As the summer winds down at NPR, we interns feel fortunate to have been part of the "real" NPR action – from pitching, editing, designing and beyond – and we fondly reflect on our experiences (and perks) unique to NPR life. Through it all, we've had the support and guidance from the best in the field.
Jason DeRose/Ed Schoenfeld
Current Title: Western Bureau Chief, NPR News
Internship: Washington Desk in 1995
Audie Cornish/Doby Photography/NPR
Current Title: Host, All Things Considered
Internship: National Desk in 2000
Current Title: Sr. Manager, Member & Audience Partnership
Internship: Public Affairs in 1982
Current Title: Editorial Assistant, Talk of the Nation
Internship: Weekend All Things Considered in 2009
Current Title: Production Assistant, NPR Berlin and Sirius/XM, Programming
Internship: Arts & Information Desk in 2007
Current Title: Administrative Coordinator, Programming
Internship: Development Special Events in 2008
So, before we look ahead to what's coming next, we checked in with a few NPR staffers who were once NPR interns themselves. Over the next five days until the August 8, premiere of Intern Edition – an intern-led, web-based program – we'll share the first impressions, advice and stories that made their intern experiences as memorable as our own.
Question: Many interns come to NPR as long-time listeners, eager to learn how NPR works from the inside out. Starting as an intern, what surprised you most about NPR after getting your first "inside look" of NPR?
Jason DeRose: "I had imagined that everyone was dressed up in suits. We are, thankfully, a casual workplace. I was also surprised at how hectic things were outside the studio; while inside the studio (at least while ATC was on the air) everyone seemed so calm. I try to remain calm, even when a deadline is looming. Being in a frenzy doesn't make anyone work faster."
Audie Cornish: "I, like most listeners, thought everybody in public radio not only knew each other but that they were practically sitting side by side. I expected to see the Car Talk guys chuckling in the hallways with Susan Stamberg."
Patricia Cervini: "What surprised me the most? EVERYTHING! My high school internship at NPR was my very first exposure to working in the media field. I knew nothing except that I wanted to work in news. My career counselor in high school said, 'Hey, I might have something you would be interested in...'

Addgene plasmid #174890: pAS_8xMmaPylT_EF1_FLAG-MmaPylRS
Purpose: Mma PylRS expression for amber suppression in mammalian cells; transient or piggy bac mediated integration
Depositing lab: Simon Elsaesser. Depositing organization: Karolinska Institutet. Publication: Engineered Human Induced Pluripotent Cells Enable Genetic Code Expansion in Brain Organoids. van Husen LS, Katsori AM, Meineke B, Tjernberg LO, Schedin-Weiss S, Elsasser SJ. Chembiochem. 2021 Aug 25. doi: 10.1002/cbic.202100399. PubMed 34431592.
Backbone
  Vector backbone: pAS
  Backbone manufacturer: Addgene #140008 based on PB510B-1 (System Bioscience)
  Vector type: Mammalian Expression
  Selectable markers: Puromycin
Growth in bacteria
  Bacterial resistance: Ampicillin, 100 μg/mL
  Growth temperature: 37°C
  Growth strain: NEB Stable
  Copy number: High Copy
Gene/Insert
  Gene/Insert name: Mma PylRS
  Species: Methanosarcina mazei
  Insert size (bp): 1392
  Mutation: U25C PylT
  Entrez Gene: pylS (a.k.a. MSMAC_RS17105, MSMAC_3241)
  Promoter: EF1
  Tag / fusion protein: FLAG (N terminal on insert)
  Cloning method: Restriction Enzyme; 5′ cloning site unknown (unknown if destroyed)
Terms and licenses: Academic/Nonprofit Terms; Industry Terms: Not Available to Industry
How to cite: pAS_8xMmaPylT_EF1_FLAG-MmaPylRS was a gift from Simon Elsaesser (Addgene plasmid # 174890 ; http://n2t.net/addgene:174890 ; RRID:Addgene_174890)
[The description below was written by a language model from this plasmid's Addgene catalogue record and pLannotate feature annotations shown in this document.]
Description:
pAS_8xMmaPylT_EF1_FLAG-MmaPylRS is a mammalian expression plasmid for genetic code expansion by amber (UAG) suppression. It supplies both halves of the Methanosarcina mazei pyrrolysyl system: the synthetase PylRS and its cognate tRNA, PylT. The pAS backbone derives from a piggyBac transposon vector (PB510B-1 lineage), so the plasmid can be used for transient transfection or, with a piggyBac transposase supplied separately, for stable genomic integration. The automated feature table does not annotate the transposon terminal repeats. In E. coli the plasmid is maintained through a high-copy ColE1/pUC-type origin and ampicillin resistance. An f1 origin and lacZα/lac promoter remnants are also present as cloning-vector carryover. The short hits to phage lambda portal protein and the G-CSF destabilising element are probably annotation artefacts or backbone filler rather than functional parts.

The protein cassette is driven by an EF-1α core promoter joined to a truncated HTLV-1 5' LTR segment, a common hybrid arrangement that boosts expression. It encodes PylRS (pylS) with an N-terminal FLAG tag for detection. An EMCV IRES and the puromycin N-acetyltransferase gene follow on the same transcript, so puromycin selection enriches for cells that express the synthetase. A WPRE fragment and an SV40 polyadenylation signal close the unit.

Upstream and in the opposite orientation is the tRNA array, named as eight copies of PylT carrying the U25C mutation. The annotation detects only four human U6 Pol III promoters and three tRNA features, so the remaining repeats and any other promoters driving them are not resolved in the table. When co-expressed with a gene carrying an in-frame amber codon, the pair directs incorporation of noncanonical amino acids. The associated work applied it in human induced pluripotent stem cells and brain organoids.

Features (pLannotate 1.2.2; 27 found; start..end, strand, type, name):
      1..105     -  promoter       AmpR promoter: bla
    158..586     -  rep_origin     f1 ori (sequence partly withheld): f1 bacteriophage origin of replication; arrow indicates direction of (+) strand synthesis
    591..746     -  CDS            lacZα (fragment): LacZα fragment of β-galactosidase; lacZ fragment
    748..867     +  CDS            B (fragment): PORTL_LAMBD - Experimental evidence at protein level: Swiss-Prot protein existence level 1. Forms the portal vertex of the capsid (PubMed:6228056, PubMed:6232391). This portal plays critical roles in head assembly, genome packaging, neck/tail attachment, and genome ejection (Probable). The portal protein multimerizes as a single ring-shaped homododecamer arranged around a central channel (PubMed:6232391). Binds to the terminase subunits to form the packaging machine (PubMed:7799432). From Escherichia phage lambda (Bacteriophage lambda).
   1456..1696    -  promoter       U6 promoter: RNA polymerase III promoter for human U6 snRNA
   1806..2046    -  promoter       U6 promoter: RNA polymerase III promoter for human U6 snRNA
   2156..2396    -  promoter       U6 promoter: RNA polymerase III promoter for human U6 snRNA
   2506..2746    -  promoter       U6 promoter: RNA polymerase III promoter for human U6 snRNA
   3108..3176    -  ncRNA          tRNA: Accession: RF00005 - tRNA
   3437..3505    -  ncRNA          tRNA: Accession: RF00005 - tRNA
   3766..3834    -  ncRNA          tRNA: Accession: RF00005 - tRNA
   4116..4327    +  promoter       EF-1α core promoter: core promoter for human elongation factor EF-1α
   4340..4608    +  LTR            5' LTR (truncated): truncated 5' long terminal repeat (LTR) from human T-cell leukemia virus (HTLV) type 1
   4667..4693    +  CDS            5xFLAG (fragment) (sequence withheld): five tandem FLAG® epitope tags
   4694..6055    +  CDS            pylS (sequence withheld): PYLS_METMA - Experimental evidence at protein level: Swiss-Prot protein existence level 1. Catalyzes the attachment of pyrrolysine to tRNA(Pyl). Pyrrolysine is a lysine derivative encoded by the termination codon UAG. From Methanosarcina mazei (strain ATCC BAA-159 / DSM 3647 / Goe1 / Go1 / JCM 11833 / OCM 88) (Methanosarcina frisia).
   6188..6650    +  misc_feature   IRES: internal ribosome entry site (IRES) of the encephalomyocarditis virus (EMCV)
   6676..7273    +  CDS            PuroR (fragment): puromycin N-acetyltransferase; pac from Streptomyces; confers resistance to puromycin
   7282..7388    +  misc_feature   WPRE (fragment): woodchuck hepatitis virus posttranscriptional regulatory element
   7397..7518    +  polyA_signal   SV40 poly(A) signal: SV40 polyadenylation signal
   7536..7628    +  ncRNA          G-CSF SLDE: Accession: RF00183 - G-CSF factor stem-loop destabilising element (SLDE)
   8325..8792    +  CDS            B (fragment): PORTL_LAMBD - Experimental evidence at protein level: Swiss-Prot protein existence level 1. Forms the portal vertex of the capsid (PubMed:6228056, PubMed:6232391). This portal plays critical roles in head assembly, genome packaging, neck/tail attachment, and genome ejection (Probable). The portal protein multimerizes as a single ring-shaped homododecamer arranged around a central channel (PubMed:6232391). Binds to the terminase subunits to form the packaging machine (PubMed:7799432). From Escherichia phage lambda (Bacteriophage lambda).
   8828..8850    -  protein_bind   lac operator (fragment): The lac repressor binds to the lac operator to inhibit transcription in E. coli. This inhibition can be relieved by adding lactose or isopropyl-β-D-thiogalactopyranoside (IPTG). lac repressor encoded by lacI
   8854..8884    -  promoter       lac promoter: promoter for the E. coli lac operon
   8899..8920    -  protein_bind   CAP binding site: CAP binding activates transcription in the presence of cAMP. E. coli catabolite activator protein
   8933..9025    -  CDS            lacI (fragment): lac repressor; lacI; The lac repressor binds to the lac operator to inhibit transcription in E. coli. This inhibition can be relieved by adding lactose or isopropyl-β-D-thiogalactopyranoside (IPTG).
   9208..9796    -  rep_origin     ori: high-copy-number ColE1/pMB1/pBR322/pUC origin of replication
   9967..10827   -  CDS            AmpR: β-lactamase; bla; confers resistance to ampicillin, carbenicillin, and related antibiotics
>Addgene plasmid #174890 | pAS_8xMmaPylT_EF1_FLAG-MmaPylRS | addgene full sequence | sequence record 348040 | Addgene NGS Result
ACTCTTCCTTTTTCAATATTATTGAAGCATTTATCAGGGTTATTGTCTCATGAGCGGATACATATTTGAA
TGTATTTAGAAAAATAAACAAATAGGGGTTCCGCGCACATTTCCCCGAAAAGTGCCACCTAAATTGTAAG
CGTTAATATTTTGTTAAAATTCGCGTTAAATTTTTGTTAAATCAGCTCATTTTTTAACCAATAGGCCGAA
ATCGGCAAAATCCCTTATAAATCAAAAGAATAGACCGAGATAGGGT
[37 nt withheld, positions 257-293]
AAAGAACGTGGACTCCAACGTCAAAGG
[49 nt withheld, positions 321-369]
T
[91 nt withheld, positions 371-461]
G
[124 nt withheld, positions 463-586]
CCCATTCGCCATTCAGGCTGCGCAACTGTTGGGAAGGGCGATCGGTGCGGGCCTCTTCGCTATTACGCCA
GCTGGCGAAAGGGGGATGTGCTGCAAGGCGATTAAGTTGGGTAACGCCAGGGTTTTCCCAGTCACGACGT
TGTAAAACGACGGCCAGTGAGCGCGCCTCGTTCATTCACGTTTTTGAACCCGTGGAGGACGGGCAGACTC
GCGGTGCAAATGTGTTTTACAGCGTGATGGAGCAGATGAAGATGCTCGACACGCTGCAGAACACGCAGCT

"I had never heard of NPR. My only previous encounter with public radio was my eccentric English teacher who every Friday would entertain us with audio cassette tapes of A Prairie Home Companion.
"Everyone I met at NPR was so welcoming and encouraging. I guess I didn't expect that level of warmth and interest."
John Asante: "The way in which editors, producers, and hosts worked with each other was way less dramatic than most news organizations I had visited. It was like watching a top-notch orchestra at work."
Sara Richards: "I was surprised by how much pre-production goes into the shows. I didn't have a background in radio coming into NPR, so I actually thought reporters would walk into the studio during a show to give their report—like there was a line waiting to walk into the studio."
Anna Sebok: "I have always viewed NPR as an institution, having been a listener since I was a young girl in my mom's car on the way to ballet class. In my eyes, NPR was always...well...kind of a big deal.
"As a result, I expected NPR to be somewhat stuffy and corporate-like, regardless of its nonprofit status. I was happy to find out that regardless of NPR's size, it has a very grassroots feel.
"While I still think NPR is a big deal, I've always felt like I was making an impact. From my internship through my permanent employment at NPR, my colleagues have been like my family, and I'm grateful to work somewhere where that is that case."
Megan Johnson is interning at NPR this summer in the NPR Communications Division.